LOS ANGELES (CNS) — The Los Angeles County Board of Supervisors voted on Tuesday, Dec. 20, to contribute $1 million, growing to $2 million next year, to a legal aid fund for immigrants facing deportation proceedings.
County officials and Los Angeles Mayor Eric Garcetti announced the creation of the $10 million L.A. Justice Fund on Monday, Dec. 19, calling it a direct response to Donald Trump’s threat to increase deportations of undocumented immigrants and other “dangerous rhetoric” by the president-elect.
Supervisors Hilda Solis and Janice Hahn recommended the county’s participation.
“We have a history of providing help to all residents,” Solis said, noting that the county’s social services safety net provides lunches for seniors and children and emergency medical care for uninsured residents, documented or not.
The fund is a partnership between the city and county of Los Angeles, California Community Foundation, Weingart Foundation and the California Endowment.
Garcetti said the city will contribute $2 million from its general fund.
The county’s $3 million, to be contributed through June 30, 2018, is subject to matching contributions and private philanthropic organizations are expected to chip in $5 million.
City Attorney Mike Feuer told the board: “The county, the city and the private sector can all work together to bring a semblance of justice and fairness into the immigration process for potentially hundreds of thousands of individuals who are facing deportation.”
Those with legal representation are three to five times more likely to win the right to stay in the country, according to Feuer. Without legal help, “happenstance, the luck of the draw, will determine who remains in this country and who doesn’t,” the city attorney said.
Hahn pointed out that legal pathways to staying in the U.S. are available, but “without lawyers assisting them, they may never know or be aware of their options.”
Los Angeles United School District board President Steve Zimmer offered his support.
“Children are coming up to us, parents are coming up to us, with real and sincere fear about what will happen to them — but not just to them, to their dreams, to their hopes, to their aspirations,” he said.
The majority of speakers urged the board to approve the funding, but a vocal crowd of opponents argued that using taxpayer money to help individuals who came to America illegally amounted to taking money away from legal residents in need.
“Not everyone’s OK with this. People are OK with legal immigration,” said Emily Hemingway of the Los Angeles County Republican Party, telling the board that “people cutting in line” and “leeching off of our system” is unfair and threatens the integrity of the social safety net and public education.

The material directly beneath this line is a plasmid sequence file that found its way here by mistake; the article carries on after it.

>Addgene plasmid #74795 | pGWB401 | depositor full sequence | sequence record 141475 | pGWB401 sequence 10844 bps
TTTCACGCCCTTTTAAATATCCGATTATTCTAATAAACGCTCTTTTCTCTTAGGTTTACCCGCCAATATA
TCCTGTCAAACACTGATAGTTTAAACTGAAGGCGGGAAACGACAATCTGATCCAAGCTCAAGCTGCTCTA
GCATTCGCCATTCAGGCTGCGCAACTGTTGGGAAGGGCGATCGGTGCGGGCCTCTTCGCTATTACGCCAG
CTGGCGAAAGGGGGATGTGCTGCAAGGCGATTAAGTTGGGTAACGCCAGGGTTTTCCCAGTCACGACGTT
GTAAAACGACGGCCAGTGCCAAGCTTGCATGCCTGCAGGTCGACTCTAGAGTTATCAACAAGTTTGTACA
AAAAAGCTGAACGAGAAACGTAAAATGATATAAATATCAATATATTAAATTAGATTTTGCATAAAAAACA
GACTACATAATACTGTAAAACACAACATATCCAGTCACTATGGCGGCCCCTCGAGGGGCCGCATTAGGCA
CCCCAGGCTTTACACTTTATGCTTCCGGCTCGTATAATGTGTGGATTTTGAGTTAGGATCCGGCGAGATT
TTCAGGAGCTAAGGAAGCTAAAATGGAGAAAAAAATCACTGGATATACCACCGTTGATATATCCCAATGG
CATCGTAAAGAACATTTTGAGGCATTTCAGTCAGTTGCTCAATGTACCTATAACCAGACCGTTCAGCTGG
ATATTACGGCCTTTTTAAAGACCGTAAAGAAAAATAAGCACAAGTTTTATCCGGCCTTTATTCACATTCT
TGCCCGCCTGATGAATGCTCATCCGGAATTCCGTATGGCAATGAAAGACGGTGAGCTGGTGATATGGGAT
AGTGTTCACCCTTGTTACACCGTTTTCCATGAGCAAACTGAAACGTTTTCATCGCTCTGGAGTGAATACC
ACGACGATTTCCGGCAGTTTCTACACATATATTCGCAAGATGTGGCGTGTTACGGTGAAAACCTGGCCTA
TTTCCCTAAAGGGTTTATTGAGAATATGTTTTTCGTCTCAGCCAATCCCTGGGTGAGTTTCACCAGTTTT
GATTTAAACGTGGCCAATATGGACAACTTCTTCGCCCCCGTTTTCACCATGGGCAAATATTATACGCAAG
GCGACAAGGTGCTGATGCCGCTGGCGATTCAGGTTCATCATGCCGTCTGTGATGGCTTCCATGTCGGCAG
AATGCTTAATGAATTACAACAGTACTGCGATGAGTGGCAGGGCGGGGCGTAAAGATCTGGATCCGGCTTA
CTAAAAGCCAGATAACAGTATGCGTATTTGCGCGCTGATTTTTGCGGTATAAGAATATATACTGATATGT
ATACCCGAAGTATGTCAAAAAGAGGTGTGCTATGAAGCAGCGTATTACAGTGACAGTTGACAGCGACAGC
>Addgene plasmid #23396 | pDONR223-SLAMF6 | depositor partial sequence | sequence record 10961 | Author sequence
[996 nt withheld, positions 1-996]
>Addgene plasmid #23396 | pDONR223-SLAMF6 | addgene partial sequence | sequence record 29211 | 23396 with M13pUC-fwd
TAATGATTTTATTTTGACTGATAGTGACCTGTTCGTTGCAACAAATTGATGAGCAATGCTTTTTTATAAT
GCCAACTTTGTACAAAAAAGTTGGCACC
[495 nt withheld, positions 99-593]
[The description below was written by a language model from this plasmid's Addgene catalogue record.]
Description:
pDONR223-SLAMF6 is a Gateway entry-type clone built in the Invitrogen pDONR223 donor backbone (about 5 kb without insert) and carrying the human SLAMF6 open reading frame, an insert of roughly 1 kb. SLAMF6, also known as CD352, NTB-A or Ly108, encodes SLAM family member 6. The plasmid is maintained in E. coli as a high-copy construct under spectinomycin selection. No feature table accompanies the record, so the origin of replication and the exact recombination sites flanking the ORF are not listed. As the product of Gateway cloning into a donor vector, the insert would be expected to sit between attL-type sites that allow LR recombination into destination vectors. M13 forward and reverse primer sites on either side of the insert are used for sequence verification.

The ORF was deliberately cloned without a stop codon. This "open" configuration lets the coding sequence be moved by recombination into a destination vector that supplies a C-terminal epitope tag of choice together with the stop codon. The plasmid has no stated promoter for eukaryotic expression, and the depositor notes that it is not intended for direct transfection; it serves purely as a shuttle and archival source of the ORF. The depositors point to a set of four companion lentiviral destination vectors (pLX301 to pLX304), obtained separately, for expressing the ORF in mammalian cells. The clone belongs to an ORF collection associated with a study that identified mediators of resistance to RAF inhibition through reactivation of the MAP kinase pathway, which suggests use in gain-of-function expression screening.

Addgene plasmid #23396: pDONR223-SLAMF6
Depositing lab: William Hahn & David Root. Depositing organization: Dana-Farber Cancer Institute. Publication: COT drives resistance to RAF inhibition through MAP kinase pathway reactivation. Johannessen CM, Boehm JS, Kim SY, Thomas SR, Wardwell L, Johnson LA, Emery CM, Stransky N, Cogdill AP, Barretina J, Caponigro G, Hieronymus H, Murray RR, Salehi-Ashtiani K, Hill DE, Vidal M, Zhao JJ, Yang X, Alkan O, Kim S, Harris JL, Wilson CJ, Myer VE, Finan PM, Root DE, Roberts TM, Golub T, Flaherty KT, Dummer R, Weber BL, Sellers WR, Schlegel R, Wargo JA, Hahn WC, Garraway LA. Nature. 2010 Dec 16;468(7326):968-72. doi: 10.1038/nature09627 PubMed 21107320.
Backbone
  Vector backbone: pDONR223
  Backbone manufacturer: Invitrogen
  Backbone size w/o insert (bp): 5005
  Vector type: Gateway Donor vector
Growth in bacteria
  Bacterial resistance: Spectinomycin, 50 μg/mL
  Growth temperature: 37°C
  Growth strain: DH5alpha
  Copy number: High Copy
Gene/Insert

Supervisor Sheila Kuehl told opponents that the county spends many millions for public defenders to act on behalf of residents accused of crimes.
“They’re not innocents, but we provide a defense,” Kuehl said. “It’s not unprecedented for us to stand on the side of the accused and give them their day in court.”
Supervisor Kathryn Barger cast the lone dissenting vote. She said she was sympathetic to families faced with a “broken” immigration system, but told her four colleagues, “I believe this is a federal responsibility.”
Barger added that she thought it wasn’t fiscally responsible for the board to step up and contribute when nonprofit groups were willing to help.
Solis made a different economic argument, telling her colleagues that immigrants, both documented and undocumented, are a vital part of the local workforce.
“The contribution that undocumented immigrants make to the county is roughly $57 billion,” Solis said, referring to a local GDP estimate.
Others shared a personal perspective.
“I can’t go home one day and find an empty home,” Pomona College student Maria Jose Vides said, urging the board to “look at us as fellow human beings and look at how much we can contribute to this nation.”
The L.A. Justice Fund is expected to focus on helping immigrants in the county under temporary status such as the Deferred Access for Childhood Arrivals program, military families, refugees and unaccompanied minors, but not immigrants with a serious criminal history.
Some questioned whether the fund would be constitutional. Feuer and at least one other legal expert assured the board it would be consistent with federal immigration law and principles of fairness and due process.